Pride – Are you proud to be British?
Pride (UK, 2014)
UK Release by Pathé – 12th September 2014
Directed by Matthew Warchus
Brief Synopsis: It is London in the summer of 1984 and it is time for change. A young group of Gay UK activists develop a group to support the Mineworkers strike happening across the nation, it is a long-shot but they soon find a struggling local community in Wales and raise enough money to support them. There is controversy and plenty of chaos to ensue.
What a triumph! Not only for the British film industry as an entity, but for everyone involved: a fabulous ensemble cast and spectacular craftsmen. Notably, Anthony Radcliffe’s cinematography boasts great aerial shots of Wales, the M4 and Westminster; they certainly wet our appetites for what Britain has to offer.
The film is not just good looks on all fronts, it has deep meaning and certain truths about the ways of life that are fully enlightened by pitch-perfect and dynamic performances. These performances are complemented by charming set pieces and a fruitful, rich and shipshape storyline. The story crusades through the life of each individual and sheds a bright light on equality and justice, standing up for what you believe in, whether grand and political or simply within the checks of personal life. Of course, the film does have a big political message, and everything stems from the political encounters, yet I would still argue that it is fundamentally a film about friendship; friendship should not be taken for granted and it is one of the most important and valuable possessions we have to live our lives as human beings.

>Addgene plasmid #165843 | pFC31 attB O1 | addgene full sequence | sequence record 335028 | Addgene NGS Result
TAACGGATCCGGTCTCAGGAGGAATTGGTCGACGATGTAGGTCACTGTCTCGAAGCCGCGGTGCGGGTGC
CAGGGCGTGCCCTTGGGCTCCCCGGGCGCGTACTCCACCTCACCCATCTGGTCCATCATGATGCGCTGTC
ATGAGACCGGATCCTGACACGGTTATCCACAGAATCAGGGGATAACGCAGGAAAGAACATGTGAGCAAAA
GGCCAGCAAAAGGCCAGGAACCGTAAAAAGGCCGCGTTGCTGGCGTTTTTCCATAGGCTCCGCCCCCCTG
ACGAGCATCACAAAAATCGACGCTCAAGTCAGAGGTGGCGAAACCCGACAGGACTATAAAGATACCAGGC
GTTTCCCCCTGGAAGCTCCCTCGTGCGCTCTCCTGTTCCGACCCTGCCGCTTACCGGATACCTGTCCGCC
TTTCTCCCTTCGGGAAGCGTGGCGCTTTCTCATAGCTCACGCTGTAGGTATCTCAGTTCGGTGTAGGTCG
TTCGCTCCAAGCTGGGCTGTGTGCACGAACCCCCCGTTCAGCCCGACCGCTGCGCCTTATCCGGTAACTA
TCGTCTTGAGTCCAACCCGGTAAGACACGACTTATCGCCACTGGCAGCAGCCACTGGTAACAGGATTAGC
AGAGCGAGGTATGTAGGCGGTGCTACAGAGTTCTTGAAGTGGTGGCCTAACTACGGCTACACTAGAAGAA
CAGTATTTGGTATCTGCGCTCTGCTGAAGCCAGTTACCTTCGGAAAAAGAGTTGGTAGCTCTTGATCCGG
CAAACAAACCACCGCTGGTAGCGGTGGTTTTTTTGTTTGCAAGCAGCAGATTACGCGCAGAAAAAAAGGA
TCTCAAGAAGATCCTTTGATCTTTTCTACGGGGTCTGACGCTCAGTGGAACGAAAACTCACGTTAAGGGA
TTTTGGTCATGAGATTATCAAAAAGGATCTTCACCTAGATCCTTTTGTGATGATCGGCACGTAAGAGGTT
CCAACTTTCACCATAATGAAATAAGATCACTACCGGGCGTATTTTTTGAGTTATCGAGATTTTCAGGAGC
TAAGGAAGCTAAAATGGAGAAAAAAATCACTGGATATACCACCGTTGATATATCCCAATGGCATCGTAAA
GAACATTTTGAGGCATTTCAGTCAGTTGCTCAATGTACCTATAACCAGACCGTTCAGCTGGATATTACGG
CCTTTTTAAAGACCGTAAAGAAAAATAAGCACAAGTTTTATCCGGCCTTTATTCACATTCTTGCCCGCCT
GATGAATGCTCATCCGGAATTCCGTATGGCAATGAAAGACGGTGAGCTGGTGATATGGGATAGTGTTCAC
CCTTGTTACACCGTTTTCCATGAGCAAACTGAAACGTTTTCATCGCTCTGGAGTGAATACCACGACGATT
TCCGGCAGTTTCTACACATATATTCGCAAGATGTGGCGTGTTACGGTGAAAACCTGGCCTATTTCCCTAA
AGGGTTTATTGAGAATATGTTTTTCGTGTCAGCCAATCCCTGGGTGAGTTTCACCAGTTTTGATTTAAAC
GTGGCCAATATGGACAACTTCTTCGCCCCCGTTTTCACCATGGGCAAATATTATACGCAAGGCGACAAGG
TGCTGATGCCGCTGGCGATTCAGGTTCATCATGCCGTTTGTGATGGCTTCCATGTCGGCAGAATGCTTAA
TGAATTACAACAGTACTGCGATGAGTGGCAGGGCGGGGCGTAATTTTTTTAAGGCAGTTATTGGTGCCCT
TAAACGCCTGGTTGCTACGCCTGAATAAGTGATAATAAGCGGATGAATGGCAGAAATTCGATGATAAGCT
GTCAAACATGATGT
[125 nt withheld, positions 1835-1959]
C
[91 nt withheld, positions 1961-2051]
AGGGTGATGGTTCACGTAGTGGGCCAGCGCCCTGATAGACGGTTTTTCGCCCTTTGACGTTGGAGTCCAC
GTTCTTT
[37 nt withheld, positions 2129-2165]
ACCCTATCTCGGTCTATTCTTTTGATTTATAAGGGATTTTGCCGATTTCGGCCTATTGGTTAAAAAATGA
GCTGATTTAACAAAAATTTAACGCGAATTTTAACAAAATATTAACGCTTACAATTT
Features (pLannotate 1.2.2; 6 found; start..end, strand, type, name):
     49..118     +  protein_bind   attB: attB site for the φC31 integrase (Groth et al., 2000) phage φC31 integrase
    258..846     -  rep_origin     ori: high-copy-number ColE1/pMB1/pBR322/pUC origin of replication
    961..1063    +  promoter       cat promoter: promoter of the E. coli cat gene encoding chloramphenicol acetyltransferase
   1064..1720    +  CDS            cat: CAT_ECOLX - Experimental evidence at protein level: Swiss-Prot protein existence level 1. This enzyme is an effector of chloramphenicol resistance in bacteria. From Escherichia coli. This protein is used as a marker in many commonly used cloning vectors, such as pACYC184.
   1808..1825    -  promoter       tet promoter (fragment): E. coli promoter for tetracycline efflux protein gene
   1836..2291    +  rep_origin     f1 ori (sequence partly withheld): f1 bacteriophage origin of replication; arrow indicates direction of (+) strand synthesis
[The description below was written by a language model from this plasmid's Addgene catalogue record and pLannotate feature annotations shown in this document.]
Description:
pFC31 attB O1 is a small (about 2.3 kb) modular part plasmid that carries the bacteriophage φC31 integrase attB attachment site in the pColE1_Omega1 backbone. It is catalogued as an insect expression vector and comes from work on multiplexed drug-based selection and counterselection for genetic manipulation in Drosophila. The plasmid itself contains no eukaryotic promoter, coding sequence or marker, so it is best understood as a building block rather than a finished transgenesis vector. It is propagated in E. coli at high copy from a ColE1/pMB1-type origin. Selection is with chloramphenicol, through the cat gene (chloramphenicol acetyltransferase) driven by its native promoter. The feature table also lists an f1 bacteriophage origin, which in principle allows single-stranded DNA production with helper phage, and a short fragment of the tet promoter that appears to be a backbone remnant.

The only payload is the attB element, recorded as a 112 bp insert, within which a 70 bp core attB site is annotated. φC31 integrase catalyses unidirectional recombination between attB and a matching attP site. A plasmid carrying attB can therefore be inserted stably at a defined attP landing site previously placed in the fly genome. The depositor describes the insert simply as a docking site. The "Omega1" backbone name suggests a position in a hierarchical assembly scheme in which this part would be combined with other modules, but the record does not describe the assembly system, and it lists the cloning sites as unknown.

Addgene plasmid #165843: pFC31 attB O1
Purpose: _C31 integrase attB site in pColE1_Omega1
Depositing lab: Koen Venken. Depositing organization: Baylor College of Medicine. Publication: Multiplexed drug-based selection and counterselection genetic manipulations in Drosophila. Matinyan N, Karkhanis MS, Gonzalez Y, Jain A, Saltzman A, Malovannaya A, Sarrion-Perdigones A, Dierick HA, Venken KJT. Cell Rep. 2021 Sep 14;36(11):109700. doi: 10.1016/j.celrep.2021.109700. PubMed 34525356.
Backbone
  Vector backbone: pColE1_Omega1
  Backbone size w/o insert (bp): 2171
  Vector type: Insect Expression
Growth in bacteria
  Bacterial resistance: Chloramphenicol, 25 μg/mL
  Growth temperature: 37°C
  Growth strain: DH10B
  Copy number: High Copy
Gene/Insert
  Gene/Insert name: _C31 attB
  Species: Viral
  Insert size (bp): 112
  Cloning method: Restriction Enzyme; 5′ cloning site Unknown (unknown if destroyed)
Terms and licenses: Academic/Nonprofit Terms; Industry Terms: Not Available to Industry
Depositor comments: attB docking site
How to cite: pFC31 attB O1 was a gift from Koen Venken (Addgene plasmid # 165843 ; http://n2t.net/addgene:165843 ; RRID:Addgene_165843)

Think big, aim small is an interesting motto that I take away from this film. It is depicted in the film via the progress of the highly entrepreneurial and outlandish group LGSM (Lesbians and Gays Support the Miners). They think big; it is 1984 and so, after all, being homosexual promptly indicates that you are a radical. However, it is only when one of the members of LGSM realises that they must make a small step to begin with (by supporting an individual village suffering from the strike rather than the entire nation of miners) that results happen and the pieces begin to fit together. There are setbacks along the way of course, but the previous small steps taken provide a counter balance. In this sense, the film is a series of events exploring the equilibrium of relationships. A number of sub-plots work themselves tightly into the script, each plot a slightly different approach to the relationship equilibrium; it is wonderful writing. Yet, and this should always be the case, we are interacting with a visual medium so it is the actors who must garner most of this credit. They play their characters with joy, temperament and with the fluidity you’d expect from the theatre to create a respectable portrait of life. It is directing, casting and performance at their most cohesive and talented. I am very excited to see what work the future holds for Matthew Warchus.
Not to be mistaken, Pride is full of laughs and each segment of comedy blends naturally into place without interrupting the flow of drama or force behind these devices. Your emotions will be allowed to take the full circle; they will spark every basic feeling and consequent thoughts of acknowledgement, belief and certainly nostalgia. The film is complete: it has told a factual story with wit, intelligence and all the pleasure you’d expect from an indulgent piece of fiction. It dramatises to logical and even insightful conclusions and it delivers 110% on craft.
A final remark, whilst the film was a tremendously joyous and thoughtful experience, do not make the mistake of believing its surface naivety. Of course, its characters want to believe they can change the world, that is true of them, so expect a bit of farce from the homosexuals. I am largely a pessimist, and even I didn’t become frustrated and managed to overlook the latter; the reality you are searching for lies a fraction behind the curtain. I loved it.